Banks Grass Mite
Oligonychus pratensis (Banks)
The Banks grass mite is a major pest of corn throughout the western Great Plains, but is only a sporadic pest of winter wheat. Severe infestations occur when plants are under drought stress.
Identification / Life Cycle
Banks grass mites are straw to tan colored, and adults have a deep green color concentrated on either side of the posterior of the body (Figure 7.15). Adult females can be up to 1/50 inch (0.5 mm) in length, and in the fall, overwintering females are bright orange. Mite colonies produced on the leaves will contain heavy webbing that collects dust and dirt granules. Damaged leaves are folded over longitudinally with the mites inside.
Banks grass mite populations can build up through the summer in cornfields. As corn dries down in the fall, overwintering females move from corn to adjacent winter wheat or other grass hosts. They feed on the crown of these plants through the fall and winter. In the spring, mites move up on the plant to feed and establish colonies on the leaves. During periods of little rainfall in the spring, populations can build on wheat plants and cause significant damage to leaves. As wheat plants mature, mites will move to alternate hosts adjacent to the wheat (e.g., corn).
Figure 7.15 Banks grass mite.
Plant Damage / Response
Banks grass mite sucks plant juices causing leaf stippling and yellowing. Severely damaged leaves will brown, especially at the leaf tips, and plants will become brownish yellow. Mites build up to severe levels on the leaves in the spring only when very little rain occurs and wheat is under drought stress. Banks grass mites can also damage winter wheat in the fall if large populations of overwintering females feed on the crown of the plants.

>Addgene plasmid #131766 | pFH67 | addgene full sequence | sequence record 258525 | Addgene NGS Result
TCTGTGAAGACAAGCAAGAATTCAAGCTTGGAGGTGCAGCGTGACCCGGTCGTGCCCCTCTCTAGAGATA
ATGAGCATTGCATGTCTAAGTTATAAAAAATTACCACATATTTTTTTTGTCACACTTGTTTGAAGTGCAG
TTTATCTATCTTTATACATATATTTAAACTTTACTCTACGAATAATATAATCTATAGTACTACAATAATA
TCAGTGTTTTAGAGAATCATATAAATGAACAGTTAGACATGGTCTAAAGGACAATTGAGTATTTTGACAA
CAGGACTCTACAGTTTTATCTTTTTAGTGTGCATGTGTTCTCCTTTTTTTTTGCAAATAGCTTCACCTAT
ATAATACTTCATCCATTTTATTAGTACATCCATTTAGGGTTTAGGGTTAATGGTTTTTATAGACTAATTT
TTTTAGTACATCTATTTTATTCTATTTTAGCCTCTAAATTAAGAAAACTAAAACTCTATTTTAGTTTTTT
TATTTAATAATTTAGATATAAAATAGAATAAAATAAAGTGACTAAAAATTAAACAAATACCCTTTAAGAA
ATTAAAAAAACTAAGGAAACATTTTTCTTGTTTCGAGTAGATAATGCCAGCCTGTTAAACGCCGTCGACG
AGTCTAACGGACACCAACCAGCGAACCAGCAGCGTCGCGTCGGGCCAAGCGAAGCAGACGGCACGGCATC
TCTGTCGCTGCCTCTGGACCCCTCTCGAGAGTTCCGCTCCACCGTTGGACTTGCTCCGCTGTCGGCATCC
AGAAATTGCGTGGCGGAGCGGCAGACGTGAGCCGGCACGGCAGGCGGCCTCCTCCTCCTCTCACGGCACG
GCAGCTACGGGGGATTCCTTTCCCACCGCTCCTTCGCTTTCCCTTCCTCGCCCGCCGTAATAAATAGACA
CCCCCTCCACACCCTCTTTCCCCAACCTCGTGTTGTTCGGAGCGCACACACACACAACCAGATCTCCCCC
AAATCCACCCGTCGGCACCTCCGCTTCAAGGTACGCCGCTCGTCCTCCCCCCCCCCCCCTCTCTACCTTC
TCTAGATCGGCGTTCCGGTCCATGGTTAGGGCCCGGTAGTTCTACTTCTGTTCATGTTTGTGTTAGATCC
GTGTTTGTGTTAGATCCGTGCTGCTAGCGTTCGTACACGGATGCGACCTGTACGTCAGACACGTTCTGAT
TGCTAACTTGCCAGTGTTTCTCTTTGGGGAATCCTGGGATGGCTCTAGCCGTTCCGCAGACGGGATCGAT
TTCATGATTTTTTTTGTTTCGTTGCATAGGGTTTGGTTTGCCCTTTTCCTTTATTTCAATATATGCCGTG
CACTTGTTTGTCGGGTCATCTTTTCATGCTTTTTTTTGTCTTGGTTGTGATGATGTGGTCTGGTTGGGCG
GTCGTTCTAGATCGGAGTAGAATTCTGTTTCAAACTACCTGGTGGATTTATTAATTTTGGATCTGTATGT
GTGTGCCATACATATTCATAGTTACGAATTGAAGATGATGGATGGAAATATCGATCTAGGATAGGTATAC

Wheat fields adjacent to infested corn and sorghum are at greatest risk for infestations as the overwintering females seek winter feeding sites. Severe damage is only likely to occur in combination with dry growing conditions, both in the fall and through the spring.
Fall treatment of areas bordering severely infested field corn may be warranted. Treatment of spring infestations is difficult to justify because drought conditions that allow increases in mite populations will severely limit wheat yields. Rainfall will reduce mite populations and eliminate plant stress. Treatment may provide benefit if rainfall is eventually received.